Reality Bites: When You Can No Longer Give Your Child Pony Dreamland

Photo © Lauren Mauldin

BY MEGAN HOFFMAN

I have been living in a dreamland, sort of like Pony Mom Land at Pony Finals. This world exists of beautiful ponies and clean children in bows and bow ties. It was a beautiful place. 

Pony Dreamland felt a little like we had slipped into a party where everyone is this incredible combination of glamour and dirt. Muddy golf carts with purebred dogs on the back napping on Burberry blankets. Girls mucking stalls in $5000 boots. Dreamland was a place where my son, Ziggy, could show for three weeks at a time. Shipping costs seem reasonable, and running to the tack shop for a couple of Tailored Sportsman was no big deal. That initial nausea you felt after paying the first “AA” show bill had long disappeared, and been replaced with good old fashioned denial.

And through it all, I kept telling myself, “This is what Ziggy needs. This is what Ziggy needs.” 

Until the money ran out. And then I woke up. 

Photo © Lauren Mauldin

This year has been a challenging one. My husband and I split. We were living separate lives for a while. One of us would stay with my parents to get Ziggy to his training north of Atlanta, while the other stayed with our younger daughter. Every week, we swapped places. I told myself we did it to keep Zig in training. In reality, I needed an escape from my failing marriage, but I was too much of a coward to admit it. 

The financial stress of Pony Dreamland life added to the weight, and my marriage broke. My kids and I moved into a new house, and the pony moved to a smaller (but still wonderful) barn closer to our new home. 

Facing the reality that we had reached the end of the yellow brick road felt like someone had dumped cold water on my head. And while I was still dripping wet, I had to turn around and do the same thing to my child. The child I had told that I would make sure his dreams came true. Not only had he felt his family being shattered, but he had his dream crushed as well. 

I remember the moment the scales fell from my eyes. I was talking to my lovely trainer about Zig’s next pony. I was a raw nerve with everything going on in my marriage. In the pit of my stomach I could feel reality hovering behind me like a specter. The trainer rattled off options, and I listened while mentally calculating the money. I couldn’t afford the great pony. Fine, but I couldn’t even afford the “just okay” pony.  There was no budget anymore. Instead, survival. Pay my mortgage, or buy a pony? Ziggy cantered around the ring like everything was normal, and I watched—knowing that nothing would be the same. 

That was the end of the road. I couldn’t keep doing what we were doing. I sat in my car and cried while Zig lessoned. I cried for believing that we could afford the life we had tried to live. $150,000 spent in our first year of his riding. More on the second. First, I cried. But then I wiped my tears away, started making calls. 

Photo © Lauren Mauldin

I called all those amazing people that had loved Zig’s story. I called Teena Mogge, who told me Zig reminded her of Brian and gave me words of encouragement. I called R.L. Jacobs, who started the amazing House of Opportunity so that everyone can have the chance to ride and train. R.L. reminded me that this challenge would only improve Ziggy riding. Developing grit is not easy, and it isn’t for the faint of heart. But the results would be worth the pain.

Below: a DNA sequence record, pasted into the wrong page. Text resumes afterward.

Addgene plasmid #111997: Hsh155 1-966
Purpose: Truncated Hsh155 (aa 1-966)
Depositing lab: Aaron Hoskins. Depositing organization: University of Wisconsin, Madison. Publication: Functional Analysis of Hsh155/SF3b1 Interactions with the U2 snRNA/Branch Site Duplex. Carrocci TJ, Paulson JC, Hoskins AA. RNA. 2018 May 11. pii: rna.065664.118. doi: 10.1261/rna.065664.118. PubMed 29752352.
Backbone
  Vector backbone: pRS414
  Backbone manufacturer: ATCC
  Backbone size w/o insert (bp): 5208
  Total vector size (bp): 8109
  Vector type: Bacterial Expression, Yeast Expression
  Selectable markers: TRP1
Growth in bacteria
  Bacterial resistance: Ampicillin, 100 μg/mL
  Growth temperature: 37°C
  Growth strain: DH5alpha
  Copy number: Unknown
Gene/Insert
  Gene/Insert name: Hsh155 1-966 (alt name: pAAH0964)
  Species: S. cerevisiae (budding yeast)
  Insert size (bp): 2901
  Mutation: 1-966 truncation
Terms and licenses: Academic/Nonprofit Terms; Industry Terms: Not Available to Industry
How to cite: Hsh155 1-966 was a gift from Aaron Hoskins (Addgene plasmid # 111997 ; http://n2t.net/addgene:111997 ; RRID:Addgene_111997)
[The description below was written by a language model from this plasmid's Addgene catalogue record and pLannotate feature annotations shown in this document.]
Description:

I knew he would be fine. As long as he could ride, he was fine. And, even through my tears in the car that day, I was going to make certain he could still ride. Riding gives Zig purpose. It gave him confidence and discipline. It makes him who he is, and he didn’t need a six-figure pony or Fabbri boots to gain all that. He has found his thing, and we will find a way to keep it. 

To realize that you can’t give your kid what you really want to give your kid, that’s humbling. When they have seen the other side—the shiny, fancy side—they know it’s there. It’s there, and you can’t give it to them anymore. Instead of grooms prepping his pony, Ziggy will prep Patrick himself. Instead of shows in Gulfport and Aiken, we will do shows up the road. He may not be able to have that perfect medium that will teach him and move like a freak, but he will have the pony he is offered and will ride that pony as best he can. 

But even through these changes, we are so lucky. Zig has already had so many dreams come true. Mclain Ward texted him at Pony Finals to wish him good luck, and regularly checks in with us. (he really is a gentleman hero). We have the world’s most wonderful trainers, Janet Salem and Scott Armour, bending over backward to give Zig their time and training. Zig has ridden against the best pony jockeys out there. 

But life is ever-changing, so things have to change. And that’s okay. Zig hops out of the car three days a week and spends three hours at the new barn. He has a wonderful barn family. He is the hardest working kid I know, a perfectionist when it comes to learning how to ride, and he takes his sweet time cleaning his tack (like Beezie.) He told me the other day, ”Mom I don’t care where I am I just want to ride. I want to ride as much as I can.” And so he does. 

The next pony may not be fancy, but it will be his. McLain told us during our visit, “Let him ride the bad ones. Let him ride them all.” So that’s what we will do. And to Zig, it will be a dream.


Megan O. Hoffman, a pony mom to Ziggy, writes picture books, middle grade, and articles for a variety of publications including The Plaid Horse. She draws on her weird and wonderful experiences to inspire her stories. Upon graduating from New York University, Megan worked in the public schools of NYC, teaching literacy to amazing middle school kids.